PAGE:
Cement dust threatens British hope at Olympics

As the most meticulous of planners, Paula Radcliffe, Britain's brightest Olympic gold medal hope, will have taken all necessary precautions to deal with the searing heat of Athens.

As the most meticulous of planners, Paula Radcliffe, Britain's brightest Olympic gold medal hope, will have taken all necessary precautions to deal with the searing heat of Athens.

What she and fellow marathon runners may not have considered is the choking presence of cement dust. According to British officials, the effect of daytime temperatures which can rise in August to 40C for several days running, will be as nothing compared to the hazard posed to participants if the wind gets up.

Mike Whittingham, performance director for UK Sport, the Lottery-funded body which helps groom athletes, said: "The athletes have prepared for the heat but with the building work going on until the last minute, there will be a lot of cement dust in the air. If the wind blows on the day of the marathon, there will be a lot of people very upset."

Dust in the air on the day of the race on 22 August is likely to be of particular concern to Radcliffe, the current women's marathon world record holder and widely tipped for gold, since she was diagnosed as an asthmatic at the age of 14.

It could also be an embarrassment to the organisers who have won plaudits for their last-minute completion of venues and transport and have set great store by their Olympic tradition and as hosts of the first modern Games in 1896.

This Olympic pedigree is typified by the marathon which runs along the original 26.2-mile route from Marathon to the stunning Panathinaiko Stadium rebuilt in 1896, although its ruins date back to 300BC.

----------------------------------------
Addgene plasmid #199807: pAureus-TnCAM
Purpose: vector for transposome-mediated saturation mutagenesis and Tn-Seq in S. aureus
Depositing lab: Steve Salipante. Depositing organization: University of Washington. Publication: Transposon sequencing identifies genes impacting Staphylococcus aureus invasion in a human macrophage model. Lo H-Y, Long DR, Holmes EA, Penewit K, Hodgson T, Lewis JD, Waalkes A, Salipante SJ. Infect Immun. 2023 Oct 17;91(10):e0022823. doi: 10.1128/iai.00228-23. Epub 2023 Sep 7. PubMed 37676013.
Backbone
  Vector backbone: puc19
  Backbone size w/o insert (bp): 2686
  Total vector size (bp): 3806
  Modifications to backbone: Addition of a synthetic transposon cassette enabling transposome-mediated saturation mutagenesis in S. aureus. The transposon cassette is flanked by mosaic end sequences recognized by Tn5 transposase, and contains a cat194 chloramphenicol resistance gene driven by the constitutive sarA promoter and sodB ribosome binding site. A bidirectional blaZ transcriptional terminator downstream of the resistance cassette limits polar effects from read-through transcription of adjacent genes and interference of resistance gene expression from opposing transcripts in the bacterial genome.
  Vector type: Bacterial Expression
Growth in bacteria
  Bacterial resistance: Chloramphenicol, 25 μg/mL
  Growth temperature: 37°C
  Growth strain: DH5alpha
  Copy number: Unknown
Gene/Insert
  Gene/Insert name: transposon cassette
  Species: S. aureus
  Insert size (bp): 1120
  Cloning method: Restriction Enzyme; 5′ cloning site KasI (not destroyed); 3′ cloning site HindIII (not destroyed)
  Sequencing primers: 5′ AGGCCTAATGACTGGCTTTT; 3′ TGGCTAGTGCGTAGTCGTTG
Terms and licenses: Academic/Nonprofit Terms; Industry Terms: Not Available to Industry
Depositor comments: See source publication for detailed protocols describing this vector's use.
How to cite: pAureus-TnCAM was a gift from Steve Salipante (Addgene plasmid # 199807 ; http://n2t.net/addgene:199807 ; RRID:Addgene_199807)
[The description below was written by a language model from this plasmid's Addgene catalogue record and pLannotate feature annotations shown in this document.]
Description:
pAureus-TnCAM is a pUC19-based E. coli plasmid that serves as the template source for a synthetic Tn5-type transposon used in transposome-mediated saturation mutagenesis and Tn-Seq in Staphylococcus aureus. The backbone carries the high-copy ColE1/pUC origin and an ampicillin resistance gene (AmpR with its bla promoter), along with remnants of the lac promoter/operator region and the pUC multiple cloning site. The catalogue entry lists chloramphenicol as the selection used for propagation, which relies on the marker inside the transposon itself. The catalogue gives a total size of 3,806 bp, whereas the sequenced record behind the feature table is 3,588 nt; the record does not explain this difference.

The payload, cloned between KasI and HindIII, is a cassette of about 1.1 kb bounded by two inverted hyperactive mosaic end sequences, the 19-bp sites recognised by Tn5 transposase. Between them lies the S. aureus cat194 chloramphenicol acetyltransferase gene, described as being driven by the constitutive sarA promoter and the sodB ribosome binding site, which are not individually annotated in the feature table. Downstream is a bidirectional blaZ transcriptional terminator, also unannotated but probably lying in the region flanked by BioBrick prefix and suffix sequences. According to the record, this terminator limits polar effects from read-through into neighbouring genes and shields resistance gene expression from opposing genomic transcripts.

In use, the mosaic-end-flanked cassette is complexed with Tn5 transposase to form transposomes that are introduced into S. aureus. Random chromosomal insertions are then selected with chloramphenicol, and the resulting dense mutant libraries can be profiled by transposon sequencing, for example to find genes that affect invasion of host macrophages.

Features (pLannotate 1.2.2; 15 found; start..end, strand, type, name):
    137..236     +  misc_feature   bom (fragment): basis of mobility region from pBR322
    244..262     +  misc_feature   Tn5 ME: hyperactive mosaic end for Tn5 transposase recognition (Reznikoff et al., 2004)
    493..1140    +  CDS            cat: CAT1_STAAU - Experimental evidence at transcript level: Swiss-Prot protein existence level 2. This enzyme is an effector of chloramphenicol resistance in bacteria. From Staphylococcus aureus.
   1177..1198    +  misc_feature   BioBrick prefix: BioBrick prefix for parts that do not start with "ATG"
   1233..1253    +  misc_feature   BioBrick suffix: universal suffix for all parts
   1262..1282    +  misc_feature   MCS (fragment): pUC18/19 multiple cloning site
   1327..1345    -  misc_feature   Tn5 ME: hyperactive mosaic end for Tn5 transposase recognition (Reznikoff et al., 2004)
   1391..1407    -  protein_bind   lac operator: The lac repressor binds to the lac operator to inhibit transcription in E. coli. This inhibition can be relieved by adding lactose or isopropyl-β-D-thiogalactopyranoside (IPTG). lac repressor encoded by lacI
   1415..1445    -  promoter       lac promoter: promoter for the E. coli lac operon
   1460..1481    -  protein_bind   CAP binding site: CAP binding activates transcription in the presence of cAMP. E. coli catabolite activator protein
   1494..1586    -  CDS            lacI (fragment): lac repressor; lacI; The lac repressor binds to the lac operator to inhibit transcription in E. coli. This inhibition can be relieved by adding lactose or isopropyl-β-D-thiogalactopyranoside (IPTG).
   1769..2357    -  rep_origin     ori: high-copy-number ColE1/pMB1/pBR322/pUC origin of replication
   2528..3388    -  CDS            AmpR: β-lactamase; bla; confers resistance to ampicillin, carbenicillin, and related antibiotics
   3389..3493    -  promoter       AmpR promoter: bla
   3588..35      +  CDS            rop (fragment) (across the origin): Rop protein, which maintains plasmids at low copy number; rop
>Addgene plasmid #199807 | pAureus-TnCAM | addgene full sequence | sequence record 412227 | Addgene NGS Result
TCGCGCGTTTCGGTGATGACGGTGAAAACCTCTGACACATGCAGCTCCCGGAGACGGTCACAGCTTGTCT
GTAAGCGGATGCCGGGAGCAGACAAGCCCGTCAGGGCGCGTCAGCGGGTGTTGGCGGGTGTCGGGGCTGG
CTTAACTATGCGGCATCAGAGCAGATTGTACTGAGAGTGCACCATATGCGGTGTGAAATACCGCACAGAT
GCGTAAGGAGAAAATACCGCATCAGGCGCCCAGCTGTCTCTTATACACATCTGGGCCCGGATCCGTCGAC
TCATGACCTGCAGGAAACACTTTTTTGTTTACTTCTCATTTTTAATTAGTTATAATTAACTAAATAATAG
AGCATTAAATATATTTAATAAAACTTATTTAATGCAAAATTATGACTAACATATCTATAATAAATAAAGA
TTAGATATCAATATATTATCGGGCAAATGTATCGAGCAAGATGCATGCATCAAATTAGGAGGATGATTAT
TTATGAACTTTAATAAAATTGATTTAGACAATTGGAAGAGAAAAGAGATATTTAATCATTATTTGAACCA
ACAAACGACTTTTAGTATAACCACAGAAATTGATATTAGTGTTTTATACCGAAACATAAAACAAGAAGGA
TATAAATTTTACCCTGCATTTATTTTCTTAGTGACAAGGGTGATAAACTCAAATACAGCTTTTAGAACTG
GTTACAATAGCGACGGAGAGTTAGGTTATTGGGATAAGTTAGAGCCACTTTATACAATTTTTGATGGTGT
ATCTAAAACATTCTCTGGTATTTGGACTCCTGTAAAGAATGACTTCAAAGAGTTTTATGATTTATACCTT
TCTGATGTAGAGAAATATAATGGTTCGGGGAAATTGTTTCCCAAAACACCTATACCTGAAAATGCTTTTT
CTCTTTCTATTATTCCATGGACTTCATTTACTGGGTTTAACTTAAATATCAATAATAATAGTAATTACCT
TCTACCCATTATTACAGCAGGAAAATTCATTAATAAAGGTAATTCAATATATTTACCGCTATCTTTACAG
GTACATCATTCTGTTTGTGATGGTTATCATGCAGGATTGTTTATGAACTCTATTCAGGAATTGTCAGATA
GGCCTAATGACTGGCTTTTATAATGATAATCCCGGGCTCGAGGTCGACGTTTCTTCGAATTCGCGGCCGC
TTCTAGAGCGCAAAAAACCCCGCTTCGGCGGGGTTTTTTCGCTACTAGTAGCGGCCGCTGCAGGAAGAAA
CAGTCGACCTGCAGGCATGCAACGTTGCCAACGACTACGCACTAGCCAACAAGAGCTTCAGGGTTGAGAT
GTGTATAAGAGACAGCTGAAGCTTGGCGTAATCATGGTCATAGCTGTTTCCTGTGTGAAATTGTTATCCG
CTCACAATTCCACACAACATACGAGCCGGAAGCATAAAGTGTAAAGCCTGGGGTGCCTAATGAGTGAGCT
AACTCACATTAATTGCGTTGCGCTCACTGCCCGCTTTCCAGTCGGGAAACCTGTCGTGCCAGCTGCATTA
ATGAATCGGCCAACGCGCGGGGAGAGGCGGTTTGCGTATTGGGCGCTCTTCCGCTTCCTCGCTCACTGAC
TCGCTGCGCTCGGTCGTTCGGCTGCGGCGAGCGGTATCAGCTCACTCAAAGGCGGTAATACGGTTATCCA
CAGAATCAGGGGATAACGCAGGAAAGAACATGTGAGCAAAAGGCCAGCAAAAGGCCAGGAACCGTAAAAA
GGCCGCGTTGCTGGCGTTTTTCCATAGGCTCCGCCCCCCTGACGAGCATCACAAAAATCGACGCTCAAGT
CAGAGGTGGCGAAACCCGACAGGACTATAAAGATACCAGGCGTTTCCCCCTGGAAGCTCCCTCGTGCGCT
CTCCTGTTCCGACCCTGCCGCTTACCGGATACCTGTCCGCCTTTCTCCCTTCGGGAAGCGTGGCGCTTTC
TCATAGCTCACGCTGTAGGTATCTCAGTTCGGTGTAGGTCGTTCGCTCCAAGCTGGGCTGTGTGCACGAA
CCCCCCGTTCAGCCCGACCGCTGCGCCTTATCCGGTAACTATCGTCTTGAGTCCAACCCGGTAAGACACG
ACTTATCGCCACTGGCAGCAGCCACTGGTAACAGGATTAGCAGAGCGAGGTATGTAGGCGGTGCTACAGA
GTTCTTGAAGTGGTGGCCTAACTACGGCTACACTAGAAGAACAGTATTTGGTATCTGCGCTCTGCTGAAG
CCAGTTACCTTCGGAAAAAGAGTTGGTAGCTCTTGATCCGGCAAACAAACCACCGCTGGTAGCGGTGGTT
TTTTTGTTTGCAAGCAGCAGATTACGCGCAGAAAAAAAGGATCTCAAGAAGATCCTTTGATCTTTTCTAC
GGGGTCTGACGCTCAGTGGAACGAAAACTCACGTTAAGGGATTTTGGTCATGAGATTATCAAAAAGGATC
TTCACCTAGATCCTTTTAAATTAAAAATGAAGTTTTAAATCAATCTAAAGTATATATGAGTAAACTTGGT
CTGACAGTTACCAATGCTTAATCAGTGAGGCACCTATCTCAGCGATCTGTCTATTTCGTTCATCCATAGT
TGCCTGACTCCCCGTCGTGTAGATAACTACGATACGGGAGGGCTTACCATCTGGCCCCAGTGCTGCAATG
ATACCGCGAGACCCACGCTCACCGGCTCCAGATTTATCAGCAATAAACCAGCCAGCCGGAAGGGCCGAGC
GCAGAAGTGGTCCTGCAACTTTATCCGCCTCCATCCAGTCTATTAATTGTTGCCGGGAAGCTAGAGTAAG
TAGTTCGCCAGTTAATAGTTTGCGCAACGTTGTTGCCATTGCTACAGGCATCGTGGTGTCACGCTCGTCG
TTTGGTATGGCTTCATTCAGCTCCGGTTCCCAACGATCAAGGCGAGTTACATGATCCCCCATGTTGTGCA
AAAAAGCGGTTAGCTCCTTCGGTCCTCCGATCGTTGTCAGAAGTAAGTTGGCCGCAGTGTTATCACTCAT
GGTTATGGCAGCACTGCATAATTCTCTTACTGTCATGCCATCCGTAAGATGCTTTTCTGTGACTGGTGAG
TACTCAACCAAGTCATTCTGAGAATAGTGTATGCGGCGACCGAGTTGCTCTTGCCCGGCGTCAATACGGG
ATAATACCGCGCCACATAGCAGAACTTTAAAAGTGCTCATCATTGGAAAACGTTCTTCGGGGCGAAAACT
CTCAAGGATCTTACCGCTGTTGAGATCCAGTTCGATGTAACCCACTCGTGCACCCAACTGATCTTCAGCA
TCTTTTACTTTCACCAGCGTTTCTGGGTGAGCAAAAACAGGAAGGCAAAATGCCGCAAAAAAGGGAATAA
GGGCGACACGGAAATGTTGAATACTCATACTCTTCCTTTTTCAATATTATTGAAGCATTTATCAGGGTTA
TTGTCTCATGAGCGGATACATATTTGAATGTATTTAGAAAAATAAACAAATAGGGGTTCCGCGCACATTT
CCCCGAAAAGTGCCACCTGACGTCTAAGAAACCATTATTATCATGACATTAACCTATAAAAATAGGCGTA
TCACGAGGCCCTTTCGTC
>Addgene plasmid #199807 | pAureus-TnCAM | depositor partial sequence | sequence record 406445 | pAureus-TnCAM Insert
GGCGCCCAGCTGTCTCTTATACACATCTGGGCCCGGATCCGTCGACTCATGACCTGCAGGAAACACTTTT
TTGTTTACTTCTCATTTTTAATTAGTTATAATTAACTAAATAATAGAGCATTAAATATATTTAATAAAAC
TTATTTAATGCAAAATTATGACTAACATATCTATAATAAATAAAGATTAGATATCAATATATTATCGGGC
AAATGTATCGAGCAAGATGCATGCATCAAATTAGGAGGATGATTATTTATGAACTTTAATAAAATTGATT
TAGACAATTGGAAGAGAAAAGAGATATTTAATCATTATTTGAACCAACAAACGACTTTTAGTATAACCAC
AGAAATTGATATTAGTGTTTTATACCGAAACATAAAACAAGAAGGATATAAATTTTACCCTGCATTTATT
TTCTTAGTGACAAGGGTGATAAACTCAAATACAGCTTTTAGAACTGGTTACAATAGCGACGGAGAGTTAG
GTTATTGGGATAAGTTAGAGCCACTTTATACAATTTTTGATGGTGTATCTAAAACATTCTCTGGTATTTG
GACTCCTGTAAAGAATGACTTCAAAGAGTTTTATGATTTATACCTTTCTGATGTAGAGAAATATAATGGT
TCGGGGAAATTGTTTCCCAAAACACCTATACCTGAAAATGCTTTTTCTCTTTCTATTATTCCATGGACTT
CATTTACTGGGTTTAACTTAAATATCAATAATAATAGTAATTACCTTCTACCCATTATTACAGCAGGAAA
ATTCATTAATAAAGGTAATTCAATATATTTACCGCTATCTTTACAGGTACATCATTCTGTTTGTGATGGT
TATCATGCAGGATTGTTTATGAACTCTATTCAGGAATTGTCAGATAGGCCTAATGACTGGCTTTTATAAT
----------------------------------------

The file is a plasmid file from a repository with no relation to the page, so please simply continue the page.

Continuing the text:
A spokeswoman for the Ministry of Public Works said: "There is not much we can say about this. Dust is everywhere and has always been a problem."

Initial concerns about air quality for the athletes had centred on the thick cloud which is known locally as "nefos". The clouds have been the subject of campaigns by environmental groups and at the time of bidding for the Games, city officials acknowledged they could be a cause for concern. Traffic reduction plans such as alternate driving days and staggered peak driving hours are thought to have eased the problem.

Yesterday Team GB boss Simon Clegg said Britain's Olympic hopefuls resemble a "wound-up spring" waiting to be unleashed.

"We're very, very keen to get the opening ceremony behind us and get on with it," Mr Clegg said. "We're here to perform and that's where the focus is."

The British team turned out in force at a sun-drenched Olympic Village to receive an official welcome from organisers to what will be their home from home for the next two-and-a-half weeks.

And with the bulk of athletes to compete in Athens now staying in the village, the British contingent was easily the largest represented at the flag-raising ceremony which also involved teams from Zimbabwe, Thailand and the Syrian Islands.